The Global Cyber Crime Underground, Part 1: What Are They and What Do They Sell?

Posted April 7, 2016

This is the first blog in a three-part series co-written by LookingGlass Cyber Threat Intelligence Group (CTIG) Senior Threat Analyst Emilio Iasiello and LIFARS Marketing Manager Michal Nemcok*. The series provides a high level overview of the global cyber crime underground and the biggest players in this space. Today we will be discussing the Chinese underground.

Cyber crime is projected to cost the global economy an astounding $445 billion. To put that amount into perspective, Russia’s national budget for 2014 was $440 billion. With those types of profits, it’s easy to see how cyber crime has been such a disruptive force to businesses worldwide, as well as why this “business” is so lucrative and why more and more criminals are becoming involved in the underground digital black market. Unlike what’s been observed in the past (and what many still believe), it’s no longer necessary to be a highly skilled hacker to execute the types of cyber attacks that yield substantive financial rewards. In many cases, all that’s needed is a credit card – everything else can be bought.

The global cyber crime underground is becoming increasingly more diverse as more and more international criminals are entering the arena, with some countries clearly leading the packs. In March 2016, Trend Micro released a white paper in which it determined that cyber crime exists in regional pockets, rather than a unified global enterprise. What’s more, even though there was overlap between regions, these markets distinguished themselves from one another by the types of goods and services being offered.

The further refinement of business operations indicates another evolution of these markets moving from competition based enterprises to ones catering to more selective clientele, which dovetails into many resorting to operating out of the Deep Web in order to evade law enforcement efforts. As such, customers may be more apt to obtain items from the regions of their specialization, intimating that the better markets may ultimately become the ones that focus on quality of product/service rather than quantity.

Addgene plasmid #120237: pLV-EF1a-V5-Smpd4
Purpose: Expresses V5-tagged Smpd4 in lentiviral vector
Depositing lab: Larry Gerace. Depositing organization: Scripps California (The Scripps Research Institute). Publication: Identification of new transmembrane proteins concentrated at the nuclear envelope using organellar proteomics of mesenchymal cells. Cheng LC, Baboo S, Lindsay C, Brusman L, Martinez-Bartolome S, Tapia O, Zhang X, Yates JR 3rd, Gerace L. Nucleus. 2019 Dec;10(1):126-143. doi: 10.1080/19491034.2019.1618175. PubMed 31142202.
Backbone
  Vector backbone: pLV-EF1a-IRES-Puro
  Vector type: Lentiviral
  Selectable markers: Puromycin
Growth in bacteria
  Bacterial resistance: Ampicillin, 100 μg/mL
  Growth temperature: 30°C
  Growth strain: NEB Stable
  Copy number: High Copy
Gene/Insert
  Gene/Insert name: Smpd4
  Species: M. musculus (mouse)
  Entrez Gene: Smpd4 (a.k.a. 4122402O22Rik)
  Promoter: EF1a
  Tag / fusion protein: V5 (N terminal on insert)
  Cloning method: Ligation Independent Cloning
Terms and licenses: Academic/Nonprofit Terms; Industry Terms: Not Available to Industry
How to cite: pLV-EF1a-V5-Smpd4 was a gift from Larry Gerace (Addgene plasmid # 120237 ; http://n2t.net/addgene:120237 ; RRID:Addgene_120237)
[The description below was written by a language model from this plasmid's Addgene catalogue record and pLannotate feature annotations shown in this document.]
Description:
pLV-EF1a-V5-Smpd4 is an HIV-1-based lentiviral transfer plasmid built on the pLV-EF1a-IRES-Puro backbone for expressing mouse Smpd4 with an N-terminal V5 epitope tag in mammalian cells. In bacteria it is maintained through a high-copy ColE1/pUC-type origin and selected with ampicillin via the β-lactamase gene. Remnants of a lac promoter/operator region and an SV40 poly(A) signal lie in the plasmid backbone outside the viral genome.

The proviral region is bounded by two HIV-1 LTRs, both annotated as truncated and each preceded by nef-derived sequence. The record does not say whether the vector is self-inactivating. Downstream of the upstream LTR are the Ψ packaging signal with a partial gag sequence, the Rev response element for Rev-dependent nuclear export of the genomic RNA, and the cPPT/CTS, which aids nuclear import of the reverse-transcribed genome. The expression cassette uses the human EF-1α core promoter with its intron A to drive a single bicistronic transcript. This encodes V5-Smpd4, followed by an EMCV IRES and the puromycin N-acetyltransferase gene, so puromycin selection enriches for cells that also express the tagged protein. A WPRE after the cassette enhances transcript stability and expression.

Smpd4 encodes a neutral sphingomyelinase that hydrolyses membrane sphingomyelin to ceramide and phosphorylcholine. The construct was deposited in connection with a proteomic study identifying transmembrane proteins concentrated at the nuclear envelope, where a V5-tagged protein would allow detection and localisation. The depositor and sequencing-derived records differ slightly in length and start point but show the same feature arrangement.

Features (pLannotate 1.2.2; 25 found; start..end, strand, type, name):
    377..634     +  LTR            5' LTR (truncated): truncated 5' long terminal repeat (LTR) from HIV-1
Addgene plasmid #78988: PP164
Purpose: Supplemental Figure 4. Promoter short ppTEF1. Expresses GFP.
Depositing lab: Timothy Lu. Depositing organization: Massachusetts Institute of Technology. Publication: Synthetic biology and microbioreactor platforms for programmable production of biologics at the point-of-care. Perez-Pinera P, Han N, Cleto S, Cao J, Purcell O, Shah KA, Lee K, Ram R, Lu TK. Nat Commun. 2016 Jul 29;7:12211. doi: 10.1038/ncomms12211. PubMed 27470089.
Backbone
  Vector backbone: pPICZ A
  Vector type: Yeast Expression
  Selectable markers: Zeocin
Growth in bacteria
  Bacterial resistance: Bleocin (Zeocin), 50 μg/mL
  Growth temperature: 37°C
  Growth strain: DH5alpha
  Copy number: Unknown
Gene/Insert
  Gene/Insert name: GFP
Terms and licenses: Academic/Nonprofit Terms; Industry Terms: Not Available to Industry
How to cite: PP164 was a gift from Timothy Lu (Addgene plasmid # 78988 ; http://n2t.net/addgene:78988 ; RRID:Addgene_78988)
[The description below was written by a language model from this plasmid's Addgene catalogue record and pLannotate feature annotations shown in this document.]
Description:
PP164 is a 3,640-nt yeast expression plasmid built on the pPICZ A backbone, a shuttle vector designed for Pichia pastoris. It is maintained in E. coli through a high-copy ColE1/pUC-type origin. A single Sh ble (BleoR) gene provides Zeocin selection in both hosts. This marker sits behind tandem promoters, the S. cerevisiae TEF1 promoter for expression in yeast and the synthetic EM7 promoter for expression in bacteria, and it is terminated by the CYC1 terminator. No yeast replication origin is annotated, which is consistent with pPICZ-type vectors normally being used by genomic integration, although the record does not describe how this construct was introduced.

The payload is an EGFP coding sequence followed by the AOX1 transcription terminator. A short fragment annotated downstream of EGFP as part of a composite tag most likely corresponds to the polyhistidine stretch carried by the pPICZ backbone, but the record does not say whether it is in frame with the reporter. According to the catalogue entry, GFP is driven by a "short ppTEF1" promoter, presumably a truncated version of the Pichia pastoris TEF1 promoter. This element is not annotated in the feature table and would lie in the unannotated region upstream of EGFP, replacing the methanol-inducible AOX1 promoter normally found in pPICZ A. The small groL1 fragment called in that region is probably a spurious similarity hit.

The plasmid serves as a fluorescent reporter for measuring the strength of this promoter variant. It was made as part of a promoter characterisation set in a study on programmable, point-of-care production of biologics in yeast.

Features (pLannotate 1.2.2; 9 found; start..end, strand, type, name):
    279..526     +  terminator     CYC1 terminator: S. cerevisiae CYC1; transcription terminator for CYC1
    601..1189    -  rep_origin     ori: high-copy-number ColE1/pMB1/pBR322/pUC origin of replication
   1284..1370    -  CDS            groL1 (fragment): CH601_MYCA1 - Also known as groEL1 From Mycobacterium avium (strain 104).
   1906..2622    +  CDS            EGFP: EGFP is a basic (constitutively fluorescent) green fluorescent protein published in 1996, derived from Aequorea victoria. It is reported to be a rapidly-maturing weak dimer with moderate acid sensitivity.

The Chinese cyber crime underground is one of the most prolific in the world and we’ve seen an increase in activity in the recent years. With the recent availability of tools such as leaked data search engines, it is now even simpler to discover and trade breached data, whether it be credit cards, PayPal accounts, poker accounts, bank accounts, personally identifiable information (PII), and everything in between. These include tools such as the SheYun search engine that has been specifically created to search leaked data, the CnSeu forum for trading leaked data, and others. These search engines are either completely free or very cheap to use, while providing a high return.

In addition to underground market’s usual offerings such as DDoS attacks and remote access Trojans, in the past year a new type of tool has emerged – a social engineering toolkit – an example of which is the Social Engineering Master. This particular tool was created by the Chinese cyber underground and contains a comprehensive toolset – everything from obtaining interesting information (MD5, PII, phone numbers) and data dumps, to templates for phishing emails, fake IDs, and much more. It also includes exploit kits, phishing websites, and Trojan downloaders. This is just one of many similar tools that further demonstrates how the cyber crime underground is modeling itself after its legal counterparts (aka legitimate marketplaces fueled by supply and demand practices) – making sure that the customer service and experience is at a high standard to promote use and generate more income for the creators.

Next week, we will discuss the notorious Russian and Eastern European cyber crime undergrounds.

*Michal Nemcok is the Marketing Manager at LIFARS, an international Incident Response And Digital Forensics firm. His background is in IT and IT security with focus on security-related marketing and content editing. He’s done extensive research into topics such as Hacking-as-a-Service and APT campaigns. He works directly with the Incident Response team to keep his hand on the pulse of the latest trends in real-world investigations.